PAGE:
Chinese vendor Huawei is denying allegations that it has had a leg up in the infrastructure business because of $30-billion in export credits from the Chinese Development Bank (CDB). The U.S. Export-Import Bank President Fred Hochberg made the allegations in a speech.
"This backing allows Huawei to significantly reduce its cost of capital and to offer financing to their buyers at rates and terms that are better than their competitors," Hochberg said. "The reality is opaque state-directed capital allows foreign governments to target their financing at specific sectors and companies, while aggressively grabbing market share in an attempt to dominate a market."
While Huawei admitted in response that it has the line of export credits, the vendor said the actual amount used by customers is only a small fraction of the company's total sales.
Bill Plummer, Huawei's vice president of external affairs, told Reuters that indeed its customers have attempted to use $4.25 billion of CDB export credits to finance some 35 projects globally since 2005, he said only $3 billion was approved and that the export credits only extend to potential Huawei customers, not the vendor itself.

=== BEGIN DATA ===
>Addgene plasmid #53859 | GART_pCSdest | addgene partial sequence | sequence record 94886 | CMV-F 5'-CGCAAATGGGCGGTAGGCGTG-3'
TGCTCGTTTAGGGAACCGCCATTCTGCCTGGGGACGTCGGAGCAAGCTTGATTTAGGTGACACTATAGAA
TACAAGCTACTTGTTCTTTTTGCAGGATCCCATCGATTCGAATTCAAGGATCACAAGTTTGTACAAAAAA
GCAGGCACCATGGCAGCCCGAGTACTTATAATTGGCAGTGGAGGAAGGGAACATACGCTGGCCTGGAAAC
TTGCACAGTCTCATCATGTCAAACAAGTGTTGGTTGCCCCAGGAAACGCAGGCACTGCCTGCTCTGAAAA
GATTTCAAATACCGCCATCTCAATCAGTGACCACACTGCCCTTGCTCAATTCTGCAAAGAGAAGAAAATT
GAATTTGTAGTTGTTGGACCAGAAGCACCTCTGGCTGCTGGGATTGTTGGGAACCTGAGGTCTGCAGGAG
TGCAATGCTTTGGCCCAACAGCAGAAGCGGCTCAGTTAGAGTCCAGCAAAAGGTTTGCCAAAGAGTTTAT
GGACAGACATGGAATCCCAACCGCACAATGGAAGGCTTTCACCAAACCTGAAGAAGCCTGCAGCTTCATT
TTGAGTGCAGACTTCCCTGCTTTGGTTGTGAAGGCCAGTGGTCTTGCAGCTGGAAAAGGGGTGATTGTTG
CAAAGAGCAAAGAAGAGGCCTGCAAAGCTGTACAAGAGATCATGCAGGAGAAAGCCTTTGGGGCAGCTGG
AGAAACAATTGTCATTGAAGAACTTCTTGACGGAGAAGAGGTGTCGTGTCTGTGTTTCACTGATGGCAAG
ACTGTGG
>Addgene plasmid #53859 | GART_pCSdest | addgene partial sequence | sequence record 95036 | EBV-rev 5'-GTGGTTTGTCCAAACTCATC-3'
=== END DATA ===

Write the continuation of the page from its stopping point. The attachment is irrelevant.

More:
"Only $2.99 billion of the $4.25 billion was actually extended. Over the same period of time, from 2005 until now, our global sales have exceeded $110 billion. It is a minuscule fraction of our business that has actually benefited from a customer getting credit from the China Development Bank," Plummer said. "The suggestion that there's some $30 billion credit line to Huawei that has driven our global growth is fundamentally incorrect."
A spokeswoman for the U.S. Eximbank said Hochberg will not rescind his comments.
"Chairman Hochberg stands by his assertion that a $30 billion line of credit from the Chinese Development Bank--used as buyer financing--has undoubtedly contributed to Huawei's growth. Financial backing of this magnitude creates options and opportunities that may not otherwise exist," Eximbank Vice President Maura Policelli said.
This kind of charge has long been claimed by Huawei's competitors, which are losing market share to the vendor, and Huawei has hit resistance entrenching itself in the U.S. market as lawmakers have voiced their fears over national security.